Chairperson, hon members, Deputy President, there is a difference between a governing party and parties that want to govern. There is always a difference. These parties never governed a single country and they want to make South Africa a banana republic. We, as the ANC, will not allow that. [Interjections.]
The President's reservations on the Bill were not just about technical errors, as is alleged by the minority parties here. To go on and say that the President had fallen foul of the Constitution by failing to give Members of Parliament an exact brief is baffling. What brief did you expect from the President? In the committee, we were saying - hon Smuts will understand that -that section 79(1) of the Constitution is prescriptive and that is why the President directed us to clauses 42 and 45. Do you disagree that those clauses needed attention? [Interjections.]
I hear people talking here. It is a pity, hon Smuts, that you are not the one who talked here as it is always the arrangement in your party. I know what is happening there. [Laughter.] What Cope said here, if you were listening, is really confusing. That Cope member was a political tourist in the committee. [Laughter.] He would come and never read a document without wearing the glasses of the DA. Whenever he read a document, he would borrow glasses from the DA and read with the mind of the DA. That is why he said here what he had said.
They say the referral was vague, yet it is they who are saying from this podium the President referred us to clauses 42 and 45. [Interjections.] I wonder how vague is that? I do not even think you have read the letter, because you were never there when we as the committee read the letter.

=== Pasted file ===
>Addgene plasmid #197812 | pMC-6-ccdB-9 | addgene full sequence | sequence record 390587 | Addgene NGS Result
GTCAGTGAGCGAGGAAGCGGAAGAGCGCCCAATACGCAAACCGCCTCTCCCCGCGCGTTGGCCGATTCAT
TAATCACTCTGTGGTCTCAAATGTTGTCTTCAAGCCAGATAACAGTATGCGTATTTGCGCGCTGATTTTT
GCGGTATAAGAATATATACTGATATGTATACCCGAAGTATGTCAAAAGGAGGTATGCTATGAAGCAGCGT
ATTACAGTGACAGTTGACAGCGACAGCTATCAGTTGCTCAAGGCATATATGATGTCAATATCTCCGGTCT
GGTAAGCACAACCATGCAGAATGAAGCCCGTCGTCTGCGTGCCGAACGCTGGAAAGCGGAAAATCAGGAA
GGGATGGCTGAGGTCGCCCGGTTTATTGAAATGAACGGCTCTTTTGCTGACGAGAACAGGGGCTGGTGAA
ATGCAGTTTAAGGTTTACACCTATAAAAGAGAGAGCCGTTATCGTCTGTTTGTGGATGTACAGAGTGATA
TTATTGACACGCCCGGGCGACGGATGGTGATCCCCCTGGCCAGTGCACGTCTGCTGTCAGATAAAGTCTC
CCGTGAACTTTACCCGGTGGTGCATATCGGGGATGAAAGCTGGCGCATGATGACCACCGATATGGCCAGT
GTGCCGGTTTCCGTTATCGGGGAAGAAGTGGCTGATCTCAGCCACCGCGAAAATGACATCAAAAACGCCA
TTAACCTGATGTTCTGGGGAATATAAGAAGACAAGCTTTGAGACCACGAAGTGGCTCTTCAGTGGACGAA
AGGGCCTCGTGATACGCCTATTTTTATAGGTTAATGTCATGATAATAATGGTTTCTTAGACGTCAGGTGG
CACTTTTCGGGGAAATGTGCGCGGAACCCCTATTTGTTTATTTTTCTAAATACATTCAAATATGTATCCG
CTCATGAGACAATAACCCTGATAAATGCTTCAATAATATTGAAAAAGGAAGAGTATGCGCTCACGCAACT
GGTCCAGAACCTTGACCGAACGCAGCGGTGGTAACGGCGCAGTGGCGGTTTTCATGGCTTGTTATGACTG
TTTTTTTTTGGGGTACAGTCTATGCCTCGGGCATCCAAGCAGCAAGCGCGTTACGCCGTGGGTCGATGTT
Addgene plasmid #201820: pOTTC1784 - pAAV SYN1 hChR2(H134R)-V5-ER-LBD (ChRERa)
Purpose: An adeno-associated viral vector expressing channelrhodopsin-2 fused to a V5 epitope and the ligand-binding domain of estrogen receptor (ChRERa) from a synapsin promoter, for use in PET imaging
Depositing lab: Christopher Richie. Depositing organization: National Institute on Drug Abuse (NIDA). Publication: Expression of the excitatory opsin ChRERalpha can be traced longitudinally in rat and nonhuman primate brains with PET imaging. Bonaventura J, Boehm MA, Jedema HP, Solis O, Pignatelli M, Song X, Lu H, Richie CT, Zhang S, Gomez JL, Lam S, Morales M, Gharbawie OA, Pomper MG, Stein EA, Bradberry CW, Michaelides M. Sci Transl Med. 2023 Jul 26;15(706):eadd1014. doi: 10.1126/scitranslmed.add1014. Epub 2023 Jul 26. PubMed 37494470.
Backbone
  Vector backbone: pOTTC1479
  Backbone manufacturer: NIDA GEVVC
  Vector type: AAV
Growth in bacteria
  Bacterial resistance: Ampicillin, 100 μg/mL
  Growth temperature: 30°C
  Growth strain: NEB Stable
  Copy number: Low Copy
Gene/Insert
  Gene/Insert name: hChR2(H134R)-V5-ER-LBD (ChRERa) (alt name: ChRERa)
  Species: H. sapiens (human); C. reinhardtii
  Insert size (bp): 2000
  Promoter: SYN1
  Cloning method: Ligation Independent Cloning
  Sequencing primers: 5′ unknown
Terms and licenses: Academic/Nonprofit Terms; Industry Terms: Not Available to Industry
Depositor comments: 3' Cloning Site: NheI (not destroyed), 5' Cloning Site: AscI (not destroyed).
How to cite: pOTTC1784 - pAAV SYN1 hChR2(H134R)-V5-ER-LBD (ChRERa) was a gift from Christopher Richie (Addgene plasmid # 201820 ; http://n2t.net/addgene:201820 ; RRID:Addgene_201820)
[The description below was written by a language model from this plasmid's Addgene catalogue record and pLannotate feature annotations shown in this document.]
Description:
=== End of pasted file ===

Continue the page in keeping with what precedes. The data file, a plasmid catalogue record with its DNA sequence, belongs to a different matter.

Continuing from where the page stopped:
Hon Ambrosini was saying - in fact it was not the first time that hon Ambrosini opened a can of worms ...
Uvula nje itoti yeentshulube yena. [He opened a can of worms.
Hon Ambrosini said that was an opportunity to start from clause 1. That was not the brief. I have never seen what I saw in that committee. Lawyers were fighting about who the best lawyer was. Lawyers did not trust their own intellectual capacities, but would rely on other opinions. I could not believe that. The fight was between hon Dene Smuts and hon Ambrosini. The one was saying there is a lawyer whose opinion we as a committee need to take. And the other one said, I brought that opinion. We had to listen to such things, instead of dealing with what the President had referred to the committee.
It is a pity hon Ambrosini is not well, because he was writing letters complaining that he was not informed about meetings. I have proof from this Table and the Secretary that he was informed about meetings, but he did not go to the meetings, perhaps because of his ill health. Oh! There he is. [Laughter.] [Interjections.] You were sent an SMS at 05:35 on 7 November.